Amid the crisis trailing the naira redesign, angry traders have begun to defy the Central Bank of Nigeria’s order banning the use of old N1,000 and N500 notes as legal tender in the country.
Findings by our correspondents over the weekend and on Monday revealed that some traders had started accepting the old currencies in exchange for goods and services at a premium.
This came barely two weeks after the President, Major General Muhammadu Buhari, retd, during a national television broadcast ordered the CBN to re-circulate the old N200 notes.
Buhari’s directive followed the expiration of the February 10th deadline stipulated by the apex bank for the phasing out of old notes. The president also stopped the use of old N1,000 and N500 notes as legal tender.
However, following a mass protest over the scarcity of new notes, the CBN ordered Deposit Money Banks to begin the collection of old N1,000 and N500 notes from their customers, even while they remain a non-legal tender.
However, the latest findings have shown that traders have started accepting the old N500 and N1,000 in exchange for goods and services despite the government’s ban of them as legal tender.
A trader at Oshodi, Lagos on Sunday offered to sell a bottle of soft drinks for N300 if the buyer would pay with old notes. The regular price is N200.
The potential buyer, Andrew Nonso, who was visibly surprised, however, rejected the offer.
While replying to the seller, Nonso said, “You should clarify, don’t just say you will accept old N500, N1000 notes.”
Also, some traders at Suru market in Lagos offered to sell a pack of spaghetti for N1,000, if payment was to be made with old notes. The regular price is between N400 and N500.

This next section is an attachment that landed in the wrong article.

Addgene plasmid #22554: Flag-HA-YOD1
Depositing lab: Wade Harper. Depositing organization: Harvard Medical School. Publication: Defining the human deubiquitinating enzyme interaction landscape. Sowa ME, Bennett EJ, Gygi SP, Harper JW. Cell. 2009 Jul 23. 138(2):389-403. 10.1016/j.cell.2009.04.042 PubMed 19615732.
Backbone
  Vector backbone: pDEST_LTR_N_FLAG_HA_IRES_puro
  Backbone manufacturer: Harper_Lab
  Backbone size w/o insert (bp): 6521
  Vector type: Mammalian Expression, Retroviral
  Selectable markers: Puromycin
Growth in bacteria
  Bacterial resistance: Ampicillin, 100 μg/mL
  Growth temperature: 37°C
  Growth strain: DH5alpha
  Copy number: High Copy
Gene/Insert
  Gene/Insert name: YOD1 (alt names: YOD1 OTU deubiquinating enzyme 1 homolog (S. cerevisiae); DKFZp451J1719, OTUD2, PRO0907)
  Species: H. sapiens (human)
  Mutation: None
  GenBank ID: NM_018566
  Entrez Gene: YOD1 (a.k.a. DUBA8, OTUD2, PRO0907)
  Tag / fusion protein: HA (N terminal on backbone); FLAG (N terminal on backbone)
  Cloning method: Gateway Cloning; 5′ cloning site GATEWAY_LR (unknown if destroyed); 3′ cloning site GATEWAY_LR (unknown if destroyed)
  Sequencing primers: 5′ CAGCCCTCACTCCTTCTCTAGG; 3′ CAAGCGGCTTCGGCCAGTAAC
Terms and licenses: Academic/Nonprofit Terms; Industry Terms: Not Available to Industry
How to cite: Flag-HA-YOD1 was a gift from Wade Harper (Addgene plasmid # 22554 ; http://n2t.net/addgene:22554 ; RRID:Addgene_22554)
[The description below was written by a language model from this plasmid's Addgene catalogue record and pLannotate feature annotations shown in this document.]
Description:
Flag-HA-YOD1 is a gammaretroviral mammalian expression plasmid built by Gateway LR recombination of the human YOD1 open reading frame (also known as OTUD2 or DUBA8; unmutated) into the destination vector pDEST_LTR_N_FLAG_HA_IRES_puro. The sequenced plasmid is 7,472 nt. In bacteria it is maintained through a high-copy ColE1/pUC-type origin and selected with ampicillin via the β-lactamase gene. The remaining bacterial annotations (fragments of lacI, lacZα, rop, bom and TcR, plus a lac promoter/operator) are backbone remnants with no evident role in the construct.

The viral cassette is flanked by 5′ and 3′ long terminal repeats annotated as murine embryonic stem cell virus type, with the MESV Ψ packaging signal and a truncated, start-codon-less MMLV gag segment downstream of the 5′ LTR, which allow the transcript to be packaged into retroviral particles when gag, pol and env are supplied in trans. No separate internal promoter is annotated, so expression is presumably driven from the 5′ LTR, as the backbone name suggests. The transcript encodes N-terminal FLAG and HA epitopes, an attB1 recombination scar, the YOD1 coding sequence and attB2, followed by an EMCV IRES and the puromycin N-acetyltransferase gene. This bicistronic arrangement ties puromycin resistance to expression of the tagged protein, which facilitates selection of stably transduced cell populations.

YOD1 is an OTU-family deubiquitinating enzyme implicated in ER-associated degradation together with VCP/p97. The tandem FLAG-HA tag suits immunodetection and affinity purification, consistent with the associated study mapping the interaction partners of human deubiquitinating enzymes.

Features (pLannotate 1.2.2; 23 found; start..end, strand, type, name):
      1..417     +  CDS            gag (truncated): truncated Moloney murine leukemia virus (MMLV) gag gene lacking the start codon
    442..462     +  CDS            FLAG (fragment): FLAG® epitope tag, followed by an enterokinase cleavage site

Our correspondent also observed this practice among roadside traders at Orile, Lagos, especially at night.
Speaking with our correspondent on Sunday, a betting business operator, Toyin Aremu, said he survived in the last few days by collecting old notes.
He said, “If I don’t collect old notes, my family and I would go hungry. It is as simple as that. I had to start collecting the old notes. Thankfully, the banks are collecting them too, so they quickly leave my hand.”
On Monday, some of the few traders who opened for business at the open-air market in First Gate, Lagos-Badagry Expressway, called on passers-by to buy their products with old notes.
The CBN had declared that old N200, N500 and N1,000 notes would cease to be legal tender by January 31, 2023.
Following a public outcry, the date was extended to February 10, 2023.
Meanwhile, banks have been collecting old naira notes up to N500,000 a day.
Intending depositors were however expected to generate codes from the CBN website. Any amount above N500,000 is expected to be deposited at the CBN offices across the country.
Reacting to the development, a professor of Economics and Public Policy at the University of Uyo, Akwa Ibom State, Akpan Ekpo, said the traders were simply following the Supreme Court ruling on the matter.
The Supreme Court had on February 8 restrained the Federal Government from implementing the February 10 deadline for swapping the old naira notes with new ones.
However, the CBN reportedly ignored the Supreme Court order.
The injunction was sequel to a suit filed by Zamfara, Kogi and Kaduna states against the Attorney-General of the Federation on February 3.
Other states have joined the suit. At the resumed hearing last Wednesday, the Supreme Court fixed March for its final judgment on the naira redesign case.
Ekpo told media source, “If you go Supreme Court ruling, the old N1000 and N500 notes should still continue as legal tender.
“Then the president addressed the nation and said they should bring back old N200 notes, that was what caused confusion. If they are still collecting old N500 and N1000 notes, they are obeying the Supreme Court ruling.
“What has happened has impacted our economy. What has happened has led to a decline in our GDP. People are disenchanted, prices are very low and people aren’t interested in the supply or production of commodities. That is not good for the economy.”
Expressing concerns about how this will impact the banking industry, the economist said, “Another major problem is people will begin to lose confidence in the banking system. Already people don’t trust the government, it will be worse now and that will affect the banking system. Once people lose confidence in the banking system, it will be a problem for growth, because people will now keep money in their houses. It will take a while, maybe more education and awareness to bring back that confidence.”